BENGHAZI, Libya, Feb 19 2012 (IPS) - A year after the Libyan uprising that overthrew dictator Muammar Gaddafi, the National Transitional Council (NTC) has yet to provide adequate security. Many armed groups are still calling the shots, as the NTC moves to restore normalcy.
“These armed groups need to return to their homes,” Fathi Baja, an NTC founding member and head of the political committee that draws up national and international policy for the council, told IPS in an interview. “Those from Zintan who are in the Tripoli airport need to go back to Zintan. The checkpoints in Tripoli manned by people from Misrata have no place there. We have a state within a state.”
According to Saleh Aburajiga, an electrical engineer from Zintan who was active in the revolution, the Zintan brigades, who hail from the western mountain region, are safeguarding the airport and oil deposits in the south because the NTC is unable to provide security.
“They are all volunteers,” Aburajiga added. “No one takes money because they are working for the new Libya. There is a lot of bad press about them, but the majority is lies.”
In the eastern city of Benghazi, however, the defence ministry has already absorbed the diverse rebel brigades into its structure. Instead of wearing individual brigade patches, those handling security in Benghazi wear ministry badges around their necks.
Security forces were put on alert last week, flooding the city centre and access points to the city with men armed with AK-47s and the larger Belgium FN-FAL rifles. The city has been relatively safe since the North Atlantic Treaty Organisation (NATO) airstrikes began last March, but last week tensions rose after one of Gaddafi’s sons, Al Saadi, who escaped to Niger as rebels took Tripoli, called into a Saudi news channel and warned of an imminent uprising against the ruling NTC.
“We’re concerned about the threats Al Saadi made,” said Ahmed Binasser, 43, a car parts salesman and former rebel fighter. “Basically, we want to be prepared for any situation.”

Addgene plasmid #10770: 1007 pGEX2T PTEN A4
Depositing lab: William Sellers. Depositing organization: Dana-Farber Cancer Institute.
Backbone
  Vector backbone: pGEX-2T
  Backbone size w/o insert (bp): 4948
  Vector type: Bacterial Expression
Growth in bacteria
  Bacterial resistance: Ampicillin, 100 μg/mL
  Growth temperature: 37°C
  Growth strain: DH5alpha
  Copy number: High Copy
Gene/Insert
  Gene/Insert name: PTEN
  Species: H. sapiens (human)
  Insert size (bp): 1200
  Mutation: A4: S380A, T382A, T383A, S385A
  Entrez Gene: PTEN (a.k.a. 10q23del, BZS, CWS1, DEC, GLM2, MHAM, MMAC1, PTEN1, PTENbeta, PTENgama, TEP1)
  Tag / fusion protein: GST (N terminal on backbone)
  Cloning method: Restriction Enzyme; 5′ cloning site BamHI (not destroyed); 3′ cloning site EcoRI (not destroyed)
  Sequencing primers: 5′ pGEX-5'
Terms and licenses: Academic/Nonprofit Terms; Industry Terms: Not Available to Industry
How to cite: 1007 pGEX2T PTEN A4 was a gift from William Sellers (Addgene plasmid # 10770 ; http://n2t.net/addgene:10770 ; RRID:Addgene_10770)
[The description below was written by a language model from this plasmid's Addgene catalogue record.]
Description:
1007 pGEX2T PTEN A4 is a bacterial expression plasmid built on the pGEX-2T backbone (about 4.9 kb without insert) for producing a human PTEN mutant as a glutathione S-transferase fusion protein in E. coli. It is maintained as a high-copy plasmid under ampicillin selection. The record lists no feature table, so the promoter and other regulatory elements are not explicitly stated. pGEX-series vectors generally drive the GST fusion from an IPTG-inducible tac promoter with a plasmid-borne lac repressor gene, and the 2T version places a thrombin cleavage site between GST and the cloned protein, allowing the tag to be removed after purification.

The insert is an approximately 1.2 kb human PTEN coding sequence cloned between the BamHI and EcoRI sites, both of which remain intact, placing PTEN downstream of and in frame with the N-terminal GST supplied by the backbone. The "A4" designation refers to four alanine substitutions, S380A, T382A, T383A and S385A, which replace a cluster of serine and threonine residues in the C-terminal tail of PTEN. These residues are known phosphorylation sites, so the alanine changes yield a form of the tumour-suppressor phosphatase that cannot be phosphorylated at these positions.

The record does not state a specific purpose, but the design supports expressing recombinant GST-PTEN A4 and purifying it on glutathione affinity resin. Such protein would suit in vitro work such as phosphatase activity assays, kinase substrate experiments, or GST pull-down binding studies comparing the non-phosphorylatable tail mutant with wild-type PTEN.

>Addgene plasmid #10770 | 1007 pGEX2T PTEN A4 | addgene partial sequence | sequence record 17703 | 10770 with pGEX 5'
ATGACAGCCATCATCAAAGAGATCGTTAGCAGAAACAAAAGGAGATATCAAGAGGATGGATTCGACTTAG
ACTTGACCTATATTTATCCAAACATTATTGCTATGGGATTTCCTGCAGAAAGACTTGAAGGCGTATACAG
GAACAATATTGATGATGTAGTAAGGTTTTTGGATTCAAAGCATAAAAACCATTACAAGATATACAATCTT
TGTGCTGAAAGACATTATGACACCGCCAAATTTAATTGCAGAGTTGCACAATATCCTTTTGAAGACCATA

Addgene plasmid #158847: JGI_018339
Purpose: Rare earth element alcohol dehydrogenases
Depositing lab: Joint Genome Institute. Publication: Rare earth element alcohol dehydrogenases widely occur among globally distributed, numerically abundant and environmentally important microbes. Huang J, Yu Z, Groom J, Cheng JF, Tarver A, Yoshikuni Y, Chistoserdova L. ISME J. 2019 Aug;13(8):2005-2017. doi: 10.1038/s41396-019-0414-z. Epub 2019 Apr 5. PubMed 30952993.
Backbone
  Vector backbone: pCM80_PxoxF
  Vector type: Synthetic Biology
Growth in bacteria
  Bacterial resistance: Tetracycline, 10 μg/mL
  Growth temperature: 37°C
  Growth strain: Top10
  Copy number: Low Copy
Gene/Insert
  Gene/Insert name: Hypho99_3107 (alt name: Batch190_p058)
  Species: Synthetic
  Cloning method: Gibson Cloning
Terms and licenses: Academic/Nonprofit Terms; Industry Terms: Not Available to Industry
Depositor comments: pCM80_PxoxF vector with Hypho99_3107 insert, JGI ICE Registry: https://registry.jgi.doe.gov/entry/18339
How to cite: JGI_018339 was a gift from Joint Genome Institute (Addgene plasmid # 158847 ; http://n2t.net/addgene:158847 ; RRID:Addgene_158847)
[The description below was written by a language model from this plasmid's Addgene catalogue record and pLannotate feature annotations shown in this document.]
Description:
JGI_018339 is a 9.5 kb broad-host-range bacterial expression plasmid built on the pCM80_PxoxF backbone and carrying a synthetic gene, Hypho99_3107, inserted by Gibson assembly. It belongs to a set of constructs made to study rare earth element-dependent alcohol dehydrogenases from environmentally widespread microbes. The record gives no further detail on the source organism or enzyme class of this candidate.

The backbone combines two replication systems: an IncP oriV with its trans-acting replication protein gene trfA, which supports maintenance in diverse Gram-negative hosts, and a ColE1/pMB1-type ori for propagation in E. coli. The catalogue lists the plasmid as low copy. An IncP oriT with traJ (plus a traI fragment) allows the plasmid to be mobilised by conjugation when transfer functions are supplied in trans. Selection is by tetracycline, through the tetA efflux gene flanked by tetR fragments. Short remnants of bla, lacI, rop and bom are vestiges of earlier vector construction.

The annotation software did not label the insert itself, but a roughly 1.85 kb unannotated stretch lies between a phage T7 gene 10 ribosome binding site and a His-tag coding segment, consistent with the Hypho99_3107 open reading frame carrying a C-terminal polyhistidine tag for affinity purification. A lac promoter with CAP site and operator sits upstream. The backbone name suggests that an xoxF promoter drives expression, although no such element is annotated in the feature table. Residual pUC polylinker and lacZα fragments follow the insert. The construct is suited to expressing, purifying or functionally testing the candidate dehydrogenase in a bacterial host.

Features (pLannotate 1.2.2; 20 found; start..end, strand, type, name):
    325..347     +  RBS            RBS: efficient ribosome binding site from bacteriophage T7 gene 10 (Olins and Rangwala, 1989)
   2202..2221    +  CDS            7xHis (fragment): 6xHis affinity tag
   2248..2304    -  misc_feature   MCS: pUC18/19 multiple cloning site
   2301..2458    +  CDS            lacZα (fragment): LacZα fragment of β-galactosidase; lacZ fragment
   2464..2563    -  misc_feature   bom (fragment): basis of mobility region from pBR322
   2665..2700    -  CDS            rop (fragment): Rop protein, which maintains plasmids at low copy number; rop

Binasser was a member of the local Zawiya Martyrs Brigade, one of the toughest militias during the revolution. He and others were stationed last week at an intersection near downtown Benghazi.
“It’s going to take some more time to bring all the rebels into the framework, but there is a plan,” he said. “In the east we haven’t had too many problems because here we rose up against Gaddafi as one. But in the west there were different opinions. Also, we’ve had a year to organise while the west has had only four months.”
The NTC announced on its veterans affairs website that it has completed its first, post-revolutionary phase of its plan to turn the militias into a new, national army, signing up 5,000 men. The transitional government is now offering jobs in the army or police to revolutionary fighters, in addition to post- graduate education abroad.
Many experts see folding the brigades into a national force as necessary for the transition to a democratic government, especially before elections are held in June. At that time, Libyans will elect a 200-seat temporary congress that will be responsible for drafting a new constitution.
The NTC published its elections rules Sunday last week for candidate eligibility, campaign and voting regulations, and punishment for election fraud. Current and former NTC members, transitional government cabinet members, and local council heads cannot run as candidates.
But many activists have denounced the NTC for focusing more on its own power-brokering during the transition than on making sure that the country is safe enough to hold free elections.
“We have been very lucky because there are weapons all over the place, but things are relatively safe,” said Zahi Mogherbi, political analyst and former professor of political science at Benghazi University.
“But things can get out of hand just like that. We can’t be too complacent about these things. Things could explode quickly because situation is very fragile. We should not be deceived by periods of calmness.”